First of all, if you haven't yet read A Discovery of Witches, you shouldn't be here. Go away. Shoo. Nothing to see here. Now we've got that over, and established that only bona fide followers of Matthew and Diana's adventures are reading this while eagerly awaiting delivery of your copies of Shadow of Night (because it's not published until tomorrow, 10 July), let me assure you that from here on I'll be careful what I say because I really don't want to spoil any of the fun for you.
So, we all knew that this installment was going to follow Diana and Matthew back to his house in Woodstock in 1590, where they are going to find Matthew's friends - some of the most prominent thinkers of their age are going to put in appearances, human, daemons and vampires (here called wearhs, because the word vampire didn't appear until much later). They are seeking a witch who can help Diana discover and control her newly emerging powers, creating for themselves a breathing space before they deal with members of the Congregation in their present-day lives, and hoping that they might find the manuscript Ashmole 782 that brought them together in the first place and is now lost again in the depths of the Bodleian library. They really need some safe time together as well, unthreatened by creatures like the vampire Juliette, who nearly proved to be their downfall before they left the present. But there are unknowns - Diana has been warned that, back among his closest friends, Matthew may become more an Elizabethan than a modern man: if vampires are already predisposed to autocratic behaviour, what will happen when they are living in a society where woman have little control over their lives? And how will those companions, members of the group known as the School of Night, take to a woman as strong-minded as Diana? Moreover, she won't be able to hide from them - or not from all of them - that she's a witch and, while England under Elizabeth wasn't the time of the most fervent witchhunts, they were still feared and reviled. So Diana is at risk, both as a result of her proscribed relationship with Matthew and because of her witchcraft.
All this offers the author a wonderful opportunity to explore her characters within a different setting, and at the same time to pen portraits of real people such as George Chapman, the gentle Henry Percy, the volatile and devious Christopher Marlowe (here a daemon) and the ever-fascinating John Dee. With her historian's eye for detail, Harkness also gives us a picture of daily life in 16th-century England - I must admit to absolutely lapping up the domestic minutiae, the shopping for cabbages and complaints about the laundry bills and could happily have had more of it, though I wish people would stay away from dance, because they always get it wrong! Oh, and while I'm nitpicking ever so slightly, I'm not comfortable with the use of the word "feisty" in a historical setting. Even if it's Diana's translation of Matthew's description of her (as well as Elizabethan English, she is called on to try to communicate in French, Latin, Spanish, Occitàn and German at times), it feels wrong - not only is it not a 16th-century word, it's not a 16th-century concept, and would only convey a negative to others; "shrew" would probably be closest. Not flattering.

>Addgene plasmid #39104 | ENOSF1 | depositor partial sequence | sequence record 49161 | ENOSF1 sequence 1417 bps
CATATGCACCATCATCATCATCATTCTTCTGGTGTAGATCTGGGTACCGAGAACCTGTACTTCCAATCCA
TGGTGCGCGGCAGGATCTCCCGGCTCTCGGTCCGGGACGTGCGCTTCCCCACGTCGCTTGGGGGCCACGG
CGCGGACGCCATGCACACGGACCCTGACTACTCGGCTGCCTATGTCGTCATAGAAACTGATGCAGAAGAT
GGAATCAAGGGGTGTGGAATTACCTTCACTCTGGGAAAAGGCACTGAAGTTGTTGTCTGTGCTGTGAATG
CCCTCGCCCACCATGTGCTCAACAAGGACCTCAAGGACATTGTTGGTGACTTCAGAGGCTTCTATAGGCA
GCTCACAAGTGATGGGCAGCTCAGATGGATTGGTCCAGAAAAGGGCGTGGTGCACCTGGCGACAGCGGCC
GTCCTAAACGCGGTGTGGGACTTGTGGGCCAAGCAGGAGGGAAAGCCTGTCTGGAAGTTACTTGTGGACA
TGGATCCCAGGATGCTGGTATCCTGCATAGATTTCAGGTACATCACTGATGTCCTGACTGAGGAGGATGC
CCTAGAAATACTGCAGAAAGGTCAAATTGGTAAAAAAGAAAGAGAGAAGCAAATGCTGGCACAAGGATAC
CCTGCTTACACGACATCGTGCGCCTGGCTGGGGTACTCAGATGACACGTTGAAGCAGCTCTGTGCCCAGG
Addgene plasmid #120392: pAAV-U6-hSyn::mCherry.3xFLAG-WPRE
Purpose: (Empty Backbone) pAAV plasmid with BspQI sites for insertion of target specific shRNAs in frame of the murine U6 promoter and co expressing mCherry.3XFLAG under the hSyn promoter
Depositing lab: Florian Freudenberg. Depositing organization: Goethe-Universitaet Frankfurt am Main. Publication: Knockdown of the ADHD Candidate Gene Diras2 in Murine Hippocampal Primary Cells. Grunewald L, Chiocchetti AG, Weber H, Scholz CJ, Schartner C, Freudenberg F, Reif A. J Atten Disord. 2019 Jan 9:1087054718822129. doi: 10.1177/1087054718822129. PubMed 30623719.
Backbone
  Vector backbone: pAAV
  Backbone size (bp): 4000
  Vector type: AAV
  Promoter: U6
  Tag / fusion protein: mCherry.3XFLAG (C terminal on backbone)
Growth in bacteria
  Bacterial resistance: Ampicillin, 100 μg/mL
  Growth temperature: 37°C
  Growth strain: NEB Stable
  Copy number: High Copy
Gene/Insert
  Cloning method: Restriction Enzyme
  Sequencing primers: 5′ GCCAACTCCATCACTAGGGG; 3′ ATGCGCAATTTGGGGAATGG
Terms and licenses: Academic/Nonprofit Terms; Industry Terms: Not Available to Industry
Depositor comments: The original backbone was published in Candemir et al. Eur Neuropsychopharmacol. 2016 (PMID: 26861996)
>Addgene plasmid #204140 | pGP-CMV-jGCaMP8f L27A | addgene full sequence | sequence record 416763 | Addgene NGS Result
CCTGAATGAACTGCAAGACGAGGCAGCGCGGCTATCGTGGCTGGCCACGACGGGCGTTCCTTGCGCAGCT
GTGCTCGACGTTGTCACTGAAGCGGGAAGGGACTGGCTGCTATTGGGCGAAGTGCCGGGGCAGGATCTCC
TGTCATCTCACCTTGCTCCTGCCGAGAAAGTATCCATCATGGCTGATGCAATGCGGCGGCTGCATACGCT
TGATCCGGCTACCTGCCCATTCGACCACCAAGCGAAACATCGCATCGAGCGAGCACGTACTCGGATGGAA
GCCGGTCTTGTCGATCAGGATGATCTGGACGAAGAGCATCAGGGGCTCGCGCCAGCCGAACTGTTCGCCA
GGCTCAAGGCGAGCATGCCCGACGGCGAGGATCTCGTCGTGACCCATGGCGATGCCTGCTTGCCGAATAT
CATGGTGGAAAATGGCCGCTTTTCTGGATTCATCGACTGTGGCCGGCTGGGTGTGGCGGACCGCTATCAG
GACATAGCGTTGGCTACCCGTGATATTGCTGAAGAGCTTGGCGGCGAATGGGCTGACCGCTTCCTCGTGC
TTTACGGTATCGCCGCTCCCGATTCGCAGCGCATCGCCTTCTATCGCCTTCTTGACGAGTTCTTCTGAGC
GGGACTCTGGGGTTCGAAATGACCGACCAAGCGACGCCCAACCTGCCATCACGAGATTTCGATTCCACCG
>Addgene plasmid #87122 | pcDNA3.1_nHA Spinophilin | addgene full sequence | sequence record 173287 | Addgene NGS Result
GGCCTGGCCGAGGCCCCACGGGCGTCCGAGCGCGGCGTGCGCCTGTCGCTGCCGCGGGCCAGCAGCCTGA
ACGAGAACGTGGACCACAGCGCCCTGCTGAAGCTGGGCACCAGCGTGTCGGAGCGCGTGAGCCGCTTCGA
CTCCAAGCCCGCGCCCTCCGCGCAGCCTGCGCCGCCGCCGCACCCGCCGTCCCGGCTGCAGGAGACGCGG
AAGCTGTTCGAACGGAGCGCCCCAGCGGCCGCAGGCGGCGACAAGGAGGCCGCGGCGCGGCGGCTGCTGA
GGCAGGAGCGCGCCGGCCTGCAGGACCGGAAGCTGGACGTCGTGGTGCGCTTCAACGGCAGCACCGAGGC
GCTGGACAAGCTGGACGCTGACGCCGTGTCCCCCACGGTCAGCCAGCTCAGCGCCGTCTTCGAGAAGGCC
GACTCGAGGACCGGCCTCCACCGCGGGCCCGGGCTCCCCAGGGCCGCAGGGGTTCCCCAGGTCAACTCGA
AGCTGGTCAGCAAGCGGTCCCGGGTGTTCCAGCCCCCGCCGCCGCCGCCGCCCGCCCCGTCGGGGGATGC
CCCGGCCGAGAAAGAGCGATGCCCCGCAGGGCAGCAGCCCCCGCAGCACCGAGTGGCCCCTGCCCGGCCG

Anyway, even in this time, present-day anxieties intrude: the Congregation exists in both timeframes, as does the covenant that forbids their relationship. It's difficult to know whom amongst the creatures to trust, and the humans pursue their own ends. Just as the Congregation's reach extends throughout Europe, so Diana and Matthew find themselves caught up in political intrigue and machination. There are domestic difficulties too, within their own, suddenly enlarged, household - privacy was almost unheard of in Elizabethan England - but Diana has modern sensibilities, even if Matthew is more used to living with an extended family and entourage, and new marriages require space for people to adapt to living together. The vampire's need to protect and control is an inevitable cause of conflict, especially as Diana becomes more confident in her new setting - for the first time she can explore alchemy on a practical level, and she must learn more about her magic to survive. There's an awareness, too, that they can't be entirely hidden from the modern Congregation even in the past.
Considering that the death of the novel is confidently predicted almost daily, there have been a surprising number of these high-end fantasies about intelligent women of late. I've read several, and I started to wonder what it is that makes this one so successful. While its non-human characters make it very much of its time - caring vampires are so 21st century! - in many ways the All Souls trilogy reminds me most of Dorothy Dunnett's Lymond and Niccoló chronicles. These are less complex but share some of the brio of those works and the sense of the author's involvement with the period and her extensive research - though in Harkness's case it has a rather narrower focus, on the histories of science and magic. The characterisation is a strength too, and the gradual revealing of personal secrets. There's also a quiet humour in the writing - no laugh-out-loud moments, or broad comedy, no grand set pieces that turn from hilarity to tragedy in a moment, à la Dunnett, but amusement at foibles and a gentle playfulness between certain of the characters that amuses and lends a sense of reality - that sort of humour, between rather than about, doesn't always work in novels; it can feel very contrived, but here it seems natural and unforced.
One thing I can tell you about Shadow of Night: you are going to want to put everything on hold while you read it, it's every bit as compelling as A Discovery of Witches, and you are going to resent every minute you spend doing something else. Now I've finished it, Part 3 seems a very long way off!